How The Strokes Transcended the Expectations of ‘Is This It’

'Is This It' was a watershed moment in contemporary rock. Here's how the band transcended the baggage and the backlash that came with it

the strokes is this it

Photo by Roger Woolman

The Strokes’ only bona fide classic, Is This It, has been a strange paradox for the New York rock band. The album was hailed as a great rejuvenator of rock and roll upon its release in 2001 – but its astounding success brought impossibly high expectations with it. The record became an albatross that the band was unable to shake for what Pitchfork called a “decade and a half of backlash.” But things have changed.

We all know the origin story: a band of boarding school pals hits it big with a stripped-down rock album that paired effortless cool with New York proto-punk influences including Lou Reed and Television. The youthful anthem ‘Last Nite’ was ubiquitous that summer, and the Strokes were hailed as successors to the throne of New York rock. The impact of Is This It was seismic; it helped launch a wave of garage rock bands that washed a crowd of turn-of-the-century mooks and TRL stars off the edge of the pop landscape.

Then came the hard part.

The band’s 2003 follow-up, Room on Fire, was well-received – but the Strokes were criticized for playing it safe and sticking to the formula that made them famous. NME gave the album a score of 9/10 but called it “a carefully calibrated attempt not to fuck up.” David Fricke of Rolling Stone said “the Strokes have resisted the temptation to hit the brakes, grow up and screw around with a sound that doesn’t need fixing — yet.”

What wasn’t broken in 2003 definitely needed fixing three years later. On the sprawling, forgettable First Impressions of Earth, The Strokes sounded like anything but saviors of rock and roll. They finally took the time to stretch out musically, and experimented with ballads and a waltz – but the results were as dull as Julian Casablancas’ lyrical confession that “I’ve got nothing to say.” The tepid critical response to the band’s third record seemed to sting; guitarist Nick Valensi sounded hopeless when he said, “I’m not even sure we’re going to make a fourth album.”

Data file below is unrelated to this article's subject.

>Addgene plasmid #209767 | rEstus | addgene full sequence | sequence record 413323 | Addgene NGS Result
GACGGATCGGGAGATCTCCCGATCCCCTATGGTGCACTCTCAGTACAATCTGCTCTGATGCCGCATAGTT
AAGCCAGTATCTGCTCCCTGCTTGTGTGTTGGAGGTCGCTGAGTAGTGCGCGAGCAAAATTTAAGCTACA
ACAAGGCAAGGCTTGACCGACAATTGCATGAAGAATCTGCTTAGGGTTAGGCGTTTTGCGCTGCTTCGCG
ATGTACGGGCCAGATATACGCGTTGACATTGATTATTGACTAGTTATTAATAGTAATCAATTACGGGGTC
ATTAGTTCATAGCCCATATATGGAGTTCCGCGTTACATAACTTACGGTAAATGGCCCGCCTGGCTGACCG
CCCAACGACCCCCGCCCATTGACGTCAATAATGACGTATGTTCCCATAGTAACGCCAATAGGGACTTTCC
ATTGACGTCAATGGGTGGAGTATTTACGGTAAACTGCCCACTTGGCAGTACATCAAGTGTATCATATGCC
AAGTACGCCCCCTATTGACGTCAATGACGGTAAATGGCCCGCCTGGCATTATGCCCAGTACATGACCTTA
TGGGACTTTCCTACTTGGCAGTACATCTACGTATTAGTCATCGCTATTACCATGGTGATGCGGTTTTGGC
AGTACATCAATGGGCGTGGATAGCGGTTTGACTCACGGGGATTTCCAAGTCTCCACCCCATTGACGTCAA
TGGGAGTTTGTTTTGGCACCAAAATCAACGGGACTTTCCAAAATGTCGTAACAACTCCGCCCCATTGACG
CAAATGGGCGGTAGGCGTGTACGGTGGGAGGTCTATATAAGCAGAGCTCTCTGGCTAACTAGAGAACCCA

the strokes governors ball

The Strokes at Governor’s Ball 2014. Photo by Jordan Uhl

Likewise, 2011’s Angles garnered mixed reviews – but felt like the reintroduction of a band that had taken a much-needed hiatus from the spotlight. Just two years later, The Strokes released the propulsive Comedown Machine, on which they seemed to be enjoying themselves for the first time in ages (especially when Julian tossed off laugh-out-loud lyrics like “What kind of asshole drives a Lotus?”). Where previous genre explorations fell flat, Comedown Machine‘s experiments (like the gauzy, evocative ‘Call It Fate, Call It Karma’) were treasures. The Strokes seemed to rediscover their joy of writing at around the same time that its audience recovered from the hype hangover of the Is This It era. It just took awhile.

Last year, The Strokes released their Future Present Past EP, which includes the band’s best song in a decade (‘OBLIVIUS’). The band hit the road and seemed energized by their new material. In some ways, it’s the same Strokes as always: they continue to churn out the hits onstage with confidence and grace, and Casablancas’ opaque lyrics and aloof persona make him as curiously inscrutable as ever. Yet, for the first time in their career, the Strokes seem free of the bonds of the past.

Furthermore, the band’s recent live shows reveal an important evolutionary step in the lifespan of The Strokes. This is no longer a band that is merely touring in support of its most recent release – but one of the century’s dominant rock acts, performing a set list studded with a decade and a half of hits. Although some of the band’s LPs failed to measure up to their full potential, they produced hits (like ‘You Only Live Once’ from First Impressions of Earth) that have matured into crowd-pleasing mainstays of the band’s live act.

This band has endured a lot to reach this new era of its career. And now they can discover what they’re capable of when there’s nothing holding them back.